Phone: +7 (495) 772-95-90 ext. 12-604 (study office),
12-150 (PR & communications)
Dean, Academic Supervisor
Mikhail Y. Blinkin
First Deputy Dean
Deputy Dean for Academic Affairs
Deputy Dean for Research
We are a Faculty about the city and for the city.
The Faculty of Urban and Regional Development integrates a wide range of the HSE University’s competencies (economics, social science, law, management and administration, etc.) in the context of urban development and management.
From our perspective Urban Studies and Planning is a universal framework for multiple interpretations of the term ‘city’. Urban Studies and Planning is based on a comprehensive study of the ‘urban lifestyle’ phenomenon, critical (re)thinking of the professional practices, planning approaches and decision technologies.
On 15-17 January The Gaidar Forum 2019 “Russia and the World: National Development Goals and Global Trends” took place at the Russian Presidential Academy of National Economy and Public Administration (RANEPA).
Professor Carol Scott Leonard, Leading Research Fellow at the Institute of Regional Studies and Urban Planning of the HSE Faculty of Urban and Regional Development, Director of the Center for Russian Studies at RANEPA and Emeritus Fellow of St Antony’s College Oxford, organized and moderated an expert session at this year’s Gaidar Forum on “The Construction of Memory: Generations and Russia’s Past and Present”. Researchers from different fields – history, sociology and urban studies – came together to discuss a topic that has so far received relatively little attention in Russian academia: the role of generations in Russian society and economy.
Yuri Slezkine, Professor of History at the University of California, Berkeley, viewed the history of Soviet Union as a history of three generations, which were united in particular ways, for example through their shared beliefs and experiences, or through their origins.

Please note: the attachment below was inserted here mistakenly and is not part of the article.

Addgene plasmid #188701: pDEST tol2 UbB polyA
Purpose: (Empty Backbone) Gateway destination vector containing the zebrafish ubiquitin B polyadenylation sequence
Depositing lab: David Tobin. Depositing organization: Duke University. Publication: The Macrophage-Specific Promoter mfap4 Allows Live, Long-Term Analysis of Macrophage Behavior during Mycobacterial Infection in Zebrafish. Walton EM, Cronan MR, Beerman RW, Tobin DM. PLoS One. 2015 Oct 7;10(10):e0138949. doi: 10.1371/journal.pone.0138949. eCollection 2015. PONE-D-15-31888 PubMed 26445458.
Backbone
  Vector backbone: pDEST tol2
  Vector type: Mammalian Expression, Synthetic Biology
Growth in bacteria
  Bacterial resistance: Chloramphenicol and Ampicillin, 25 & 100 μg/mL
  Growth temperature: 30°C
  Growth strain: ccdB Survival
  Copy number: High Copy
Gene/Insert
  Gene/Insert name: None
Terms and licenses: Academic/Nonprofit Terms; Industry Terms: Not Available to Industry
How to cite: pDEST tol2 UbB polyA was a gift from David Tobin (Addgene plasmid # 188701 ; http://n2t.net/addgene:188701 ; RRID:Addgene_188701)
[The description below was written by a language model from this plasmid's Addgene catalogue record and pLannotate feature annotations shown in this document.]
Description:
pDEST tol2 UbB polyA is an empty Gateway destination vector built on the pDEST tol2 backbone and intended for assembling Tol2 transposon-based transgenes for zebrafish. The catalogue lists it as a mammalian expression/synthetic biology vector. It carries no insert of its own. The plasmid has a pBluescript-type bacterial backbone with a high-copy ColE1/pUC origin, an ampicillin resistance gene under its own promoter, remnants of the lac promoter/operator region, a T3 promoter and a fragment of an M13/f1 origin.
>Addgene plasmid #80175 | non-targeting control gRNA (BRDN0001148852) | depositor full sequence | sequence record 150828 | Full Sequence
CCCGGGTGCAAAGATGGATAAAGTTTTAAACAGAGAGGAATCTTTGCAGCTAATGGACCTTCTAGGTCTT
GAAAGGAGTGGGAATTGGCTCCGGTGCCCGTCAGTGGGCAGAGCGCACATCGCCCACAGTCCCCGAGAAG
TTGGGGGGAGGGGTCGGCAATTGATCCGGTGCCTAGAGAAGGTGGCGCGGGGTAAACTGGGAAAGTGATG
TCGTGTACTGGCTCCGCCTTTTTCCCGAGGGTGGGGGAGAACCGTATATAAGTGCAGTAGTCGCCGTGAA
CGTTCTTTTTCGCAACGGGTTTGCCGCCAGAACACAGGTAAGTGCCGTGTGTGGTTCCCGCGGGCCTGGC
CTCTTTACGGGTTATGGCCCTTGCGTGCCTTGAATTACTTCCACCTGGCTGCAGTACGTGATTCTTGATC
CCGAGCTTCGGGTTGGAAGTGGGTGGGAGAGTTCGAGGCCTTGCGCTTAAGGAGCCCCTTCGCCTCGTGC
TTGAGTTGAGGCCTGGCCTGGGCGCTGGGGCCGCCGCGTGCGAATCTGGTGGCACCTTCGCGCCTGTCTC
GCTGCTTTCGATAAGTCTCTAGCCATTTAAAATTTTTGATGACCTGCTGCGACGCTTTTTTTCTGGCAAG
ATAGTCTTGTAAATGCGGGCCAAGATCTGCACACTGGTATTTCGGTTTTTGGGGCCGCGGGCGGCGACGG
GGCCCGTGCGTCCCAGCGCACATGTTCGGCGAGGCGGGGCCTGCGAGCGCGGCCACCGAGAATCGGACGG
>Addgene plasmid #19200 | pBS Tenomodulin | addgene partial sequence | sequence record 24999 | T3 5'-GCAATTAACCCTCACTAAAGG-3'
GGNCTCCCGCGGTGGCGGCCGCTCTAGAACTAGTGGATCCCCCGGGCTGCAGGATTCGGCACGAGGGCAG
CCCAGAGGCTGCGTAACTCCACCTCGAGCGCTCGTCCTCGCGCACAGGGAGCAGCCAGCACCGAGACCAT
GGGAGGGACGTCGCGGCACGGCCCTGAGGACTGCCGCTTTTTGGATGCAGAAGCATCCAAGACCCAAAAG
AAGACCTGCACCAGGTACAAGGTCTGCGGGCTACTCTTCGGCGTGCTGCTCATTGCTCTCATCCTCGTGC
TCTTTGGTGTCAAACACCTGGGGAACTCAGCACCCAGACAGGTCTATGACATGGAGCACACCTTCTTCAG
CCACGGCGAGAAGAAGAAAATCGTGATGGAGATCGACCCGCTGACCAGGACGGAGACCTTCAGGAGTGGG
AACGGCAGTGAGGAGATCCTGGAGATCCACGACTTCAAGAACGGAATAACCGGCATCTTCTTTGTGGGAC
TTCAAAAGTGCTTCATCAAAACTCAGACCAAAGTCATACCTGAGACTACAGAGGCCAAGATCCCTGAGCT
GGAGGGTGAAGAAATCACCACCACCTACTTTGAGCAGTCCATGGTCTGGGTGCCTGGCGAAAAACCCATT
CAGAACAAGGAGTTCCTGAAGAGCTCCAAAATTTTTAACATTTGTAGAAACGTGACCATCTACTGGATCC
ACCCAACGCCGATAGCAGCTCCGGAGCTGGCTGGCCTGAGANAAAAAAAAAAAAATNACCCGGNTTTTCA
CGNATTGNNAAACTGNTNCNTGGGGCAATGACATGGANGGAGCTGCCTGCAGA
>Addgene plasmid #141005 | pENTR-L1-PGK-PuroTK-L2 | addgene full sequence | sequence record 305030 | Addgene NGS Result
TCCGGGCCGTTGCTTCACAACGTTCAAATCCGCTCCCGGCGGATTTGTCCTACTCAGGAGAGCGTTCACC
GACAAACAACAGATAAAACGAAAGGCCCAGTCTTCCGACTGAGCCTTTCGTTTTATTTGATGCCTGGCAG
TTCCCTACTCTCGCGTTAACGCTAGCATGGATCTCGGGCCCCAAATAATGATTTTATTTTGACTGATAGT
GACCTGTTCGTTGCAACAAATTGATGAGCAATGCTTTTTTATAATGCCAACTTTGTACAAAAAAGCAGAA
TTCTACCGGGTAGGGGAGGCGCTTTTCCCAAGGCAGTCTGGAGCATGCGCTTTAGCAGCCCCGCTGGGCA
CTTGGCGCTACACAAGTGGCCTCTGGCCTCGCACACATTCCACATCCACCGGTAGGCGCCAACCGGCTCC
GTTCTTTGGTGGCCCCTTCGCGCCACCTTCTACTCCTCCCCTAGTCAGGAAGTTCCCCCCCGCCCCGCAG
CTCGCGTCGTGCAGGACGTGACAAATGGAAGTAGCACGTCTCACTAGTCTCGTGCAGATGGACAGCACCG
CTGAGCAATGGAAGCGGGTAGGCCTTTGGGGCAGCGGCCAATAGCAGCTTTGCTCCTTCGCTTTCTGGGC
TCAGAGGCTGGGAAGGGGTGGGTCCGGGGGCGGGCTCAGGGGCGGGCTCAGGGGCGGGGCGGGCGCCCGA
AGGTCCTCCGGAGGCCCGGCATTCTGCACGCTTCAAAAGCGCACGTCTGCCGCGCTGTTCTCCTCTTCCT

Sergey Zuev, Dean of the School of Public Policy at RANEPA, discussed how higher education system changed over last 25 years in Russia. He argued that education is a part of culture and therefore presents an important mechanism of passing on knowledge from one generation to another.
Photo by © Gaidar Forum 2019
Professor Nina Tumarkin, Wellesley College, illuminated the multiple memories of the Soviet experience of World War II from the 1960s until today, and showed how they are linked to different generations.
Greg Yudin, Associate Professor at the HSE Faculty of Social Sciences and Academic Director in the Political Philosophy Program at the Moscow School of Social and Economic Sciences, pointed to Karl Mannheim’s understanding of generations, which includes shared experiences, emotions and a common vision of history. Prof. Yudin mentioned the issues of memory-making in Russia, distinguishing two forms: governmental and personal/family memory-making.
Daniela Zupan, post-doctoral research fellow at the HSE Institute of Regional Studies and Urban Planning, in her talk demonstrated the role of actors and generations in paradigm shifts in urban planning and design in Germany and Russia.
Michael Anipkin, PhD, Director of Alexander Consultancy Limited, drew a detailed portrait of the last Soviet generation, which he calls a ‘lost generation’. He argued that a lack of generational rotation in the party hierarchies during the 1970s affected the crisis within the Communist Party.
The last talk by Thomas Remington, Professor of Political Science at Emory University, was dedicated to the interplay and different forms of oligarchy and inequality in Russia, China and the US.